We are talking about third party certification. This means that all aspects of the forestry operation are evaluated by an objective third party, i.e. not forest owners themselves or those interested in buying their timber. It works like an audit of business accounts and activities. It is done by a trustworthy independent firm or individuals, trained to know what good standards. The certifiers make judgments based on specific criteria. In the case of a business they are assessing financial health. Are the practices of management honest and effective? Will the business have a reasonable chance of surviving and thriving? Passing the audit doesn’t automatically prove that everything is great, but it gives everyone a reasonable basis on which to judge and make decisions. An audit does indeed help to catch people who are cheating, but its better, its higher purpose is to give owners and managers the information and tools they need to improve performance. Forest certification has many of the same purposes.

Responsible forest owners want to make a profit but only if it can be done in ways that sustain and improve the health of their land and the environment around it. That is why they embrace better methods and search for sustainable solutions. But in this ever-changing world, how can know we are doing the right things right, if our best intentions are producing the best outcomes? How do you know we are doing what is right in the bigger picture? And if we are succeeding, how will others know? Certification helps with all of this.

The American Tree Farm System (ATFS) was the world’s first third party certification scheme when it was founded in 1941 and it has been helping forest landowners practice and perfect good forestry for more than seventy-five years. A lot has changed since 1941, America Tree Farm System is now sponsored by the American Forest Foundation, but its commitment to sustainability endured as more people became interested in forest sustainability. Other certification schemes came on the scene in the 1990s. Major certifiers active in the U.S. today are Forest Stewardship Council (FSC) and Sustainable Forestry Initiative (SFI). In addition, a worldwide organization that essentially certifies the certifiers is Programme for the Endorsement of Forest Certification Schemes (PEFC). PEFC endorsed SFI in 2005.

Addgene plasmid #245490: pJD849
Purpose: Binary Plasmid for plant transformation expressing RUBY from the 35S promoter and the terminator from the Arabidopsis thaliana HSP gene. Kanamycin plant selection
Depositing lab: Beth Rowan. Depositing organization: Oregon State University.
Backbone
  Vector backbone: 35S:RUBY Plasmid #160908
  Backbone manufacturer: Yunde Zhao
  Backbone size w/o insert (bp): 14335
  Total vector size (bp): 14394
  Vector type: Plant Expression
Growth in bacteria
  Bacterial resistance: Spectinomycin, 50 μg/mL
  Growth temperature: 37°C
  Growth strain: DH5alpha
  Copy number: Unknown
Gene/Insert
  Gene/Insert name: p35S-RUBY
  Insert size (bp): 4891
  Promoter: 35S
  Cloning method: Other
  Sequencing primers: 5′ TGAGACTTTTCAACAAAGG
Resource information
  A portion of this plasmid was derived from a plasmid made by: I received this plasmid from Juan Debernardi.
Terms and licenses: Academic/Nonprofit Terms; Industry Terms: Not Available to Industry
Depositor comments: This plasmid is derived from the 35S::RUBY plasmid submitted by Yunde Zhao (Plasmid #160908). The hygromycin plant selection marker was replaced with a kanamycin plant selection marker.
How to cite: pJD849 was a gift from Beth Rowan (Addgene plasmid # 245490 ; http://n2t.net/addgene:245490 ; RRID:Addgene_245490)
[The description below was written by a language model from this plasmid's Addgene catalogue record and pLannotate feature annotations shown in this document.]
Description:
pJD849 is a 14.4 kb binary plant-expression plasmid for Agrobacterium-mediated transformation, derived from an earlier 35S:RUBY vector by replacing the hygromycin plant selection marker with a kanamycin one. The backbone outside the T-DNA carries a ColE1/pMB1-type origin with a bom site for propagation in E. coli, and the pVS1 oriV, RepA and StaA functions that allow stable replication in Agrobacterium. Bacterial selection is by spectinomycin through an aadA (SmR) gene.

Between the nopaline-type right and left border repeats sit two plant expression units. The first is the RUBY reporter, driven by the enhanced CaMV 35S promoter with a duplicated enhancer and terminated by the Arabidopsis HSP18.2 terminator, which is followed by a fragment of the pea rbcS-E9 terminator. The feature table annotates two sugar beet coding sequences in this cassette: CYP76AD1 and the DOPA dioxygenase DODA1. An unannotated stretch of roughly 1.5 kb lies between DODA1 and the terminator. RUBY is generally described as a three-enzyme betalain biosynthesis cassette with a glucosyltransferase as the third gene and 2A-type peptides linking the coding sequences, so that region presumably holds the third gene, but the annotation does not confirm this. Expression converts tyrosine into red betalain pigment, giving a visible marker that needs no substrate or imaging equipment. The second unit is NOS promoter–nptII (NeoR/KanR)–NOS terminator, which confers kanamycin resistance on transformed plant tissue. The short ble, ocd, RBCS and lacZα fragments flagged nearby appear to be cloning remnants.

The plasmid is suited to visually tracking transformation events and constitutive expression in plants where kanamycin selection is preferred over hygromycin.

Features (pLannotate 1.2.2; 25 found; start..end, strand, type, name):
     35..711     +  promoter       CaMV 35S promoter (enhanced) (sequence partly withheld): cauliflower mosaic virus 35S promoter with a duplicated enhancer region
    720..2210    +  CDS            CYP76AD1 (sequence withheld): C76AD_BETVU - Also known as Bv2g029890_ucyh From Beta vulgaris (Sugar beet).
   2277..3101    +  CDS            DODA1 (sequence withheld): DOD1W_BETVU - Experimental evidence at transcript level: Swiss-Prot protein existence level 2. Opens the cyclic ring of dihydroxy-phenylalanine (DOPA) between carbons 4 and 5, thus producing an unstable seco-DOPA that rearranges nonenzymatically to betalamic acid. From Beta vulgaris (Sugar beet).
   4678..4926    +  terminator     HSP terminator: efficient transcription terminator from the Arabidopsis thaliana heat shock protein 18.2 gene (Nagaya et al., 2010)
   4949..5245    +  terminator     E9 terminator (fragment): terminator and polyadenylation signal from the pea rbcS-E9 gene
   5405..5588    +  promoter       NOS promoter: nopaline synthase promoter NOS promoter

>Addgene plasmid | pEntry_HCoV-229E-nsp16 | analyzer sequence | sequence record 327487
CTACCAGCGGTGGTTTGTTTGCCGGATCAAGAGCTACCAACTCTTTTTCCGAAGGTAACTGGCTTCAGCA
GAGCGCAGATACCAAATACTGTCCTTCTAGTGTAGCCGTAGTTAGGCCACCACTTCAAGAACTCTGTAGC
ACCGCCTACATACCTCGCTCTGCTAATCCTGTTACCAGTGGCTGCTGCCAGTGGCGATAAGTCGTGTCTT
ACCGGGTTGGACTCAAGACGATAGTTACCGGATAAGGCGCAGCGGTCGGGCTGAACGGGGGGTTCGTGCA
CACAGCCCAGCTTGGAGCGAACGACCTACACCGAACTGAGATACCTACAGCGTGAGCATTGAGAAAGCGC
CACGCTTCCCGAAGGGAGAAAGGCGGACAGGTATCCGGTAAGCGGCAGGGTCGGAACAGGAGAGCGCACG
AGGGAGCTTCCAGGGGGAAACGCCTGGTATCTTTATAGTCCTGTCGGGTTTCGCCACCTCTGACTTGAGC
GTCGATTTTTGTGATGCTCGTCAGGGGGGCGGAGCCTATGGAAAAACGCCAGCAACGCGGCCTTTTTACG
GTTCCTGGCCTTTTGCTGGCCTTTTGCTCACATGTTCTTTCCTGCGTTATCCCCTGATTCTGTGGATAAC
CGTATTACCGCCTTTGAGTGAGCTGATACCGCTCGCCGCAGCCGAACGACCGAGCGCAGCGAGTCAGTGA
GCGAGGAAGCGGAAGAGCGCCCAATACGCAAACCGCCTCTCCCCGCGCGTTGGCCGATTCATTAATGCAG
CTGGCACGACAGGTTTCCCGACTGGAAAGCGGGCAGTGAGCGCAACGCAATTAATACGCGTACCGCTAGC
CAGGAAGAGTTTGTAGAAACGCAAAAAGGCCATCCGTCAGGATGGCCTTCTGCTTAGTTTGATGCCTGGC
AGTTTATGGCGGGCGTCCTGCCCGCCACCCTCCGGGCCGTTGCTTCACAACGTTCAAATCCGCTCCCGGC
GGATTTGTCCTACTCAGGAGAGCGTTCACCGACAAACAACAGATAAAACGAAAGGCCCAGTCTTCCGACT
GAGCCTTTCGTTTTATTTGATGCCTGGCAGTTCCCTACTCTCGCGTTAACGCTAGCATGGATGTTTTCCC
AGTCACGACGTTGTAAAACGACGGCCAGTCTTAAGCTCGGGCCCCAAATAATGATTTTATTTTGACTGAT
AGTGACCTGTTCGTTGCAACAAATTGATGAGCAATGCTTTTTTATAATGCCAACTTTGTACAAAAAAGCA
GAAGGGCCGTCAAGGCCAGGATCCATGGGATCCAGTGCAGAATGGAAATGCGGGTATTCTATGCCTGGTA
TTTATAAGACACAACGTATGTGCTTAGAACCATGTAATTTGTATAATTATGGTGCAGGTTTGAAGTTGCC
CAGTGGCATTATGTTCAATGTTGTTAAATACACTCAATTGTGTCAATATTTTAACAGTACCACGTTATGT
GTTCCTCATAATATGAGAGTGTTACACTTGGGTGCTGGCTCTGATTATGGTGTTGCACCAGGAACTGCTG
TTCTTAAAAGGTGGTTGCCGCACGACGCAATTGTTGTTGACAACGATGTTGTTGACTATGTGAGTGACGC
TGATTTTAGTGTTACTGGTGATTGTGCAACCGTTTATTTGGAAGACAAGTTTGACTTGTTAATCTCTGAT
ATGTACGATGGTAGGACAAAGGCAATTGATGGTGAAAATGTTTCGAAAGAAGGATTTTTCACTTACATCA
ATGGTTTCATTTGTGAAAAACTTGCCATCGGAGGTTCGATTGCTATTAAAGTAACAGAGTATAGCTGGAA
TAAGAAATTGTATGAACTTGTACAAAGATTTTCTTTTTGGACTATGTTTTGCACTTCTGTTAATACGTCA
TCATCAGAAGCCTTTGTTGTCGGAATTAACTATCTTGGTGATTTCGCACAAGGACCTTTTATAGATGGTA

All certification schemes share the similar goal of sustainable forestry and protecting ecosystems, and on the ground, there is little difference among them. FSC has some advantages in protecting indigenous rights in tropical forests. Among the certification schemes in North America, ATFS is best suited to individual forest owners because it is inexpensive to get and stay certified (Tree Farm inspections are free to the landowner and usually can be completed in a day) and because it promotes goals in ways that owners of small or medium forest tracts can accomplish. In other words, Tree Farm provides the flexibility that smaller, non-professional owners need.

Ensuring wood and wood product come from sources that we know to be practicing sustainable forestry, while protecting wildlife, soil and water resources is becoming increasingly important to consumers of wood product. It has always been important to responsible landowners. It is probably a good thing to have a diversity of certification plans to provide choices for a variety of needs. For me, and for most small operators like me, ATFS is the best way to go. Others with different needs might make other choices. All of us share the same goal of good forestry. There are many good paths to this destination.